Abram Shulsky is a neoconservative scholar who has worked for U.S. government, RAND Corporation, and the Hudson Institute. Shulsky served as Director of the Office of Special Plans, a unit whose function has been compared to the 1970s Team B exercise. In the run-up to the 2003 invasion of Iraq, Shulsky approved OSP memos with talking points about Iraq and weapons of mass destructionand terrorism. Shulsky is critical of the traditional intelligence analysis, which is based upon the social-scientific method, and of independent intelligence agencies. Shulsky favors a military intelligence model which can be used support policy as, in Shulsky’s words, “truth is not the goal” of intelligence operations, but “victory”.
Shulsky, a Straussian, argues that Leo Strauss would have attacked the dominant method of U.S. intelligence analysis “known as the “social-scientific method,” an approach advanced by Sherman Kent, a former Yale History professor and member of the WWII-era Office of Strategic Services (the predecessor to the C.I.A.)”. Shulsky critiques the social-scientific method for its potential to err by mirror-imaging. In Silent Warfare Shulsky and Schmitt write, “social science can provide the facts … but policy makers have a monopoly on choosing the values to be pursued”.
Shulsky favors the military intelligence model, “in which the intelligence officer works for the commander rather than an independent intelligence agency”. “He can scour the intelligence agencies for information his commander needs and represent the commander’s priorities with respect to the collection and dissemination of intelligence”, write Shulsky and Schmitt in Silent Warfare. Additionally, “In a supportive role, intelligence must concentrate its efforts on finding and analyzing information relevant to implementing the policy” as “truth is not the goal” of intelligence operations, but “victory”. By contrast, in a paragraph discussing Shulsky’s views, Dr. Michael Warner of C.I.A.’s History Staff states “the goal of intelligence is truth” but concurs with Shulsky’s idea that secrecy is endemic to intelligence.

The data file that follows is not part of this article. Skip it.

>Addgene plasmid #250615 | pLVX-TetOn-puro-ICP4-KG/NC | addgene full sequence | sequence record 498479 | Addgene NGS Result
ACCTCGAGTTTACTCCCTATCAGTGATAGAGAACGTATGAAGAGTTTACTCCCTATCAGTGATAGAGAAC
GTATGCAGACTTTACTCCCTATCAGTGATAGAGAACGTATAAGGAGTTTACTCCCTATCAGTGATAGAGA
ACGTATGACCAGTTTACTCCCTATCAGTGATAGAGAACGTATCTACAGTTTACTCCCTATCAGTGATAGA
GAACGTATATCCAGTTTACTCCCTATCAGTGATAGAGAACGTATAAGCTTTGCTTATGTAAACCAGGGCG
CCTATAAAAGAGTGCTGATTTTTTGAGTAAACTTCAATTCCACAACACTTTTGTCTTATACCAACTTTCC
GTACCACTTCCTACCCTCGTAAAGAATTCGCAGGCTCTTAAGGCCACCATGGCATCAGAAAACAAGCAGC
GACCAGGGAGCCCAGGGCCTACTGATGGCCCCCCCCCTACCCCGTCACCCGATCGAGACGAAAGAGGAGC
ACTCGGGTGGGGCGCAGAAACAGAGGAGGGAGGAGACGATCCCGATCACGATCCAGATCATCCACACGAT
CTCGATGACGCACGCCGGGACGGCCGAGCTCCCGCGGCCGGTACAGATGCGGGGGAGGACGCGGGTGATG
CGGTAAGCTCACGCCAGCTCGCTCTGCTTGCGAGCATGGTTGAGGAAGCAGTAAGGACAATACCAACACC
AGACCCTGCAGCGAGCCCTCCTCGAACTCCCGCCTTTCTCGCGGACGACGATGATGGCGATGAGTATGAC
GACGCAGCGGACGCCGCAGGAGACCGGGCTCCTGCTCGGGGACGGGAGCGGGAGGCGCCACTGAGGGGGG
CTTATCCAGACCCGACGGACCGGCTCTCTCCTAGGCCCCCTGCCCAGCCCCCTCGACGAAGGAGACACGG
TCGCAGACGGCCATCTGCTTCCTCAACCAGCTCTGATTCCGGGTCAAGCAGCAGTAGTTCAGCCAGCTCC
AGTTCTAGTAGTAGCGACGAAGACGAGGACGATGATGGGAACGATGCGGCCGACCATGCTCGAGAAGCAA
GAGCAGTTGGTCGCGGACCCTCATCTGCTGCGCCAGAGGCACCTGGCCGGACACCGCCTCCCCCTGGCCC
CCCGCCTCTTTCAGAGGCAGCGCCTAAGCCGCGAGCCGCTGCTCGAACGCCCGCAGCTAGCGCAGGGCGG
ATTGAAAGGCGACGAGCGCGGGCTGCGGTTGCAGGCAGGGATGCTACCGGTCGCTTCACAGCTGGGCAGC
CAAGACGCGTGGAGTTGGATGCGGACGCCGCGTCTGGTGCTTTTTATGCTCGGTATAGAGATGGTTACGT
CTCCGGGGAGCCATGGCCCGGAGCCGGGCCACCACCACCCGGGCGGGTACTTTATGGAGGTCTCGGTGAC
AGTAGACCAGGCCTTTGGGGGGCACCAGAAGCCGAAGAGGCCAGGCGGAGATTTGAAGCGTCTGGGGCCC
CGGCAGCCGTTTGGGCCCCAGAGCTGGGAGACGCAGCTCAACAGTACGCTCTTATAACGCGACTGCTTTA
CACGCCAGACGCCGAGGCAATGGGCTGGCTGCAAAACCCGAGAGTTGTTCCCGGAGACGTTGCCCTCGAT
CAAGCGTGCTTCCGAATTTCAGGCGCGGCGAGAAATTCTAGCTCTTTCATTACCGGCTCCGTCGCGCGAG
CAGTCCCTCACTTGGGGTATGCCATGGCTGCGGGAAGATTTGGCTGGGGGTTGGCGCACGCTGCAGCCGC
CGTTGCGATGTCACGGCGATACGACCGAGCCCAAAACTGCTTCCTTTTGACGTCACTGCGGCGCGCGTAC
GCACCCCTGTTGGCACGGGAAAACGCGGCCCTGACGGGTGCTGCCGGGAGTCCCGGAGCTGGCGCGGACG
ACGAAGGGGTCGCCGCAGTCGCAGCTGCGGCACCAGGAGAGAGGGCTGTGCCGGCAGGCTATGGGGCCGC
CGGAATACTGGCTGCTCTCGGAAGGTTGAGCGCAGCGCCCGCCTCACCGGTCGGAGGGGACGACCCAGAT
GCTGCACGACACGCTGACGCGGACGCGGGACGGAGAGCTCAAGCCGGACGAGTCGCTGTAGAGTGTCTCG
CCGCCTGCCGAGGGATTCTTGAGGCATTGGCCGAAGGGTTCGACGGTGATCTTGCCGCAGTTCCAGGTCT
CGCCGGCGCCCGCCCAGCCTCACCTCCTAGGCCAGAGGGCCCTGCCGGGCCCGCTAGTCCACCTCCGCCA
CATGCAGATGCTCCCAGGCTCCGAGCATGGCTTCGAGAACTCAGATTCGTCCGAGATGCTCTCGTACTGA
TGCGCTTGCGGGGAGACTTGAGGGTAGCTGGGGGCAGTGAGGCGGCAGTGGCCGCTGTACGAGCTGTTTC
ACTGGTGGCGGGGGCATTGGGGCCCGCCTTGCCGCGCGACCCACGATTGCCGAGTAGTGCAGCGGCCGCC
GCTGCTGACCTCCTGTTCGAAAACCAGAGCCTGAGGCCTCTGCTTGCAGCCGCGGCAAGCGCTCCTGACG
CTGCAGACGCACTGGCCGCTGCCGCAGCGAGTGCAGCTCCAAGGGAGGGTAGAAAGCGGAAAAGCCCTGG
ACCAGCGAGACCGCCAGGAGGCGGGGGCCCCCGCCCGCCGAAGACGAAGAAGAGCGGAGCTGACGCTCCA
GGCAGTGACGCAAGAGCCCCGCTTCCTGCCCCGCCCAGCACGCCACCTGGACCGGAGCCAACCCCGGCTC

In a 1999 paper, “Leo Strauss and the World of Intelligence (By Which We Do Not Mean Nous),” also co-authored by Schmitt, Shulsky writes that “Strauss’s view certainly alerts one to the possibility that political life may be closely linked to deception. Indeed, it suggests that deception is the norm in political life, and the hope, to say nothing of the expectation, of establishing a politics that can dispense with it is the exception.”